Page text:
I came across a newspaper magazine feature the other day listing the 50 most powerful women in business in Australia. It was a good read and I was terribly impressed with the women’s achievements. They could each be role models on this International Women’s Day.
But there were only a few among them I recognised. Even fewer I had seen or heard speak publicly. If these women are the country’s top echelon of female business grunt, then why aren’t they household names?
Think about the top 50 most powerful businessmen in Australia. James Packer and his dad before him didn’t seek the limelight, but were not shy when they had something to say. Let me roll a few other names off the top of my head. Kerry Stokes, Gerry Harvey, Lindsay Fox, Andrew “Twiggy” Forrest, Frank Lowy, Solomon Lew, Daniel Grollo, Ahmed Fahour. You get my drift. They are successful businessmen running giant corporations and they’re not media shy. You can certainly put a face to the name.
Now, test yourself. Name 10 top businesswomen in Australia. OK, so Gina Rinehart might be No. 1, but who else can you identify?
It’s not just in the business arena that women either hold back or are held back when it comes to media appearances. Over decades working as a journalist on radio and TV, I struggled to find “spokespeople” who were women. Even the word “spokesman” rolls off the tongue more easily then “spokeswoman”. Women were either not in the positions of power, or when I found them were reluctant to speak publicly.
I can only proffer a few suggestions as to why. Perhaps girls of my generation, and those before, were brought up not to be showy, not to talk too much, not to boast about their achievements and not to create waves. You wouldn’t want to be be labelled pushy or arrogant or a smart arse, would you? But such labels were rarely applied to the loud boys.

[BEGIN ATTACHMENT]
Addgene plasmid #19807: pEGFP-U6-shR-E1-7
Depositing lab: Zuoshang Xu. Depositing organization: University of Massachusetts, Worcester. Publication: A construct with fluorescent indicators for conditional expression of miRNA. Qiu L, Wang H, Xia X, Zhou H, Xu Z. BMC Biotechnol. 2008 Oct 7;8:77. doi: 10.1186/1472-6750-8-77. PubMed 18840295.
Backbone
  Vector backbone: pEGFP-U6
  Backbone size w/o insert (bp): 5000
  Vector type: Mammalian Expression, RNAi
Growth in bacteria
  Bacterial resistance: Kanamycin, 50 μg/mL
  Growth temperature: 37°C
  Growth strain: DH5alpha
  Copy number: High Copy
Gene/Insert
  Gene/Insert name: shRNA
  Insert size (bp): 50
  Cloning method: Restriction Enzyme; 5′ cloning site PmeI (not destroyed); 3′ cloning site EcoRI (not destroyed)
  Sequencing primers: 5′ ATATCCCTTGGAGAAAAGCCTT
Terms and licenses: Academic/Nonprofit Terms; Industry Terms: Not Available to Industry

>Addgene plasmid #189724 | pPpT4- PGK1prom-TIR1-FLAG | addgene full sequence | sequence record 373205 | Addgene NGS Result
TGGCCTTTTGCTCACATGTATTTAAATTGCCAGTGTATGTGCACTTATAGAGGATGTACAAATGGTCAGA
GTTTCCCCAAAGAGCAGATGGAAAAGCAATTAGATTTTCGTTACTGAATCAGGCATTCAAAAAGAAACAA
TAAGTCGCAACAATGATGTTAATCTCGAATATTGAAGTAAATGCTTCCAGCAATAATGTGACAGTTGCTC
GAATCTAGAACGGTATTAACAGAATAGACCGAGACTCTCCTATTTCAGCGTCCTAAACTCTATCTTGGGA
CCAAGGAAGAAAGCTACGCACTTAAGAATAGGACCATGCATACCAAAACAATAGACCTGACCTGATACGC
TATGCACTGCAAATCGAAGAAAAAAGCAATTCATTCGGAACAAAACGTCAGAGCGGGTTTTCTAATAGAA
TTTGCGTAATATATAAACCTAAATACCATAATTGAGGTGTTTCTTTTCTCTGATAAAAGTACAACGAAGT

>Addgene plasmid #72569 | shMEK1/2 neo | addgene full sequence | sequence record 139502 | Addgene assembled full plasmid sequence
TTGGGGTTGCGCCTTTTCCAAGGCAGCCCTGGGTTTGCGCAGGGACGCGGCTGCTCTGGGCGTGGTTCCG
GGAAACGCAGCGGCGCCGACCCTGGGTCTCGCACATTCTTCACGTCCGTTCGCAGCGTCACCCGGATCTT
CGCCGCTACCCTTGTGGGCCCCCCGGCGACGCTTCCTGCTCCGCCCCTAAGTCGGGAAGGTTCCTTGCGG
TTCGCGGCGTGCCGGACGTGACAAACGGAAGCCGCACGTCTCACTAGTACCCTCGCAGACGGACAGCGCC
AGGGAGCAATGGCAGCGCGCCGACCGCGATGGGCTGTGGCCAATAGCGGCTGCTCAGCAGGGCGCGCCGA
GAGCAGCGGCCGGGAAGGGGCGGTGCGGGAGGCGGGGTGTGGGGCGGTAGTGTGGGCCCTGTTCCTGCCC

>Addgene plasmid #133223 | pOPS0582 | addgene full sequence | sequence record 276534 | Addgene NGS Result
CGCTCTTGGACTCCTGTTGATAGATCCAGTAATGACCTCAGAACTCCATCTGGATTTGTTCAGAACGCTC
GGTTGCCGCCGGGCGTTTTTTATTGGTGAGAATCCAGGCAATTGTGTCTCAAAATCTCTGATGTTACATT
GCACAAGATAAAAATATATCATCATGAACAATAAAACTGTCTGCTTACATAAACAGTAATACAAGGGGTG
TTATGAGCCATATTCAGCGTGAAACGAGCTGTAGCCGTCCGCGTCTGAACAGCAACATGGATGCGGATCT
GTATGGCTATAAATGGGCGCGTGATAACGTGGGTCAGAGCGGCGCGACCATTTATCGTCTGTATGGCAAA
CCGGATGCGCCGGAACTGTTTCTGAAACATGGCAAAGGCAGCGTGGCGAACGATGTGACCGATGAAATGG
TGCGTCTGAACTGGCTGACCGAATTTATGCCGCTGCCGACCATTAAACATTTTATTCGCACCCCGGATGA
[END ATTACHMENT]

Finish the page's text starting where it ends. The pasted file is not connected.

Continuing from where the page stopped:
Here’s a memory from way back. As a primary school student I recall on numerous occasions knowing the answer to the teacher’s question but being too afraid to put my hand up, then kicking myself afterwards for not doing so. Not sure why I didn’t throw my hand up, it could have been just shyness or fear of the reaction from my peers. I can confess that, as an adult, I sometimes still do the same.
Here’s another recollection, this one more recent. Offering a potential solution to a problem in a room dominated by senior male colleagues, my suggestion was ridiculed, only to be adopted later. Is it any wonder that some women’s first instinct is to stay silent?
Or perhaps in today’s sometimes-vicious social-media age, women fear the potential backlash if they speak out in public. I hope not. I want to see and hear and read many more women give me and the wider public the benefits of their experience, their views, their knowledge, their insights, or just their 10cworth. Coz I’m tired of hearing it only from the boys.
Josephine Cafagna is a writer and communications consultant.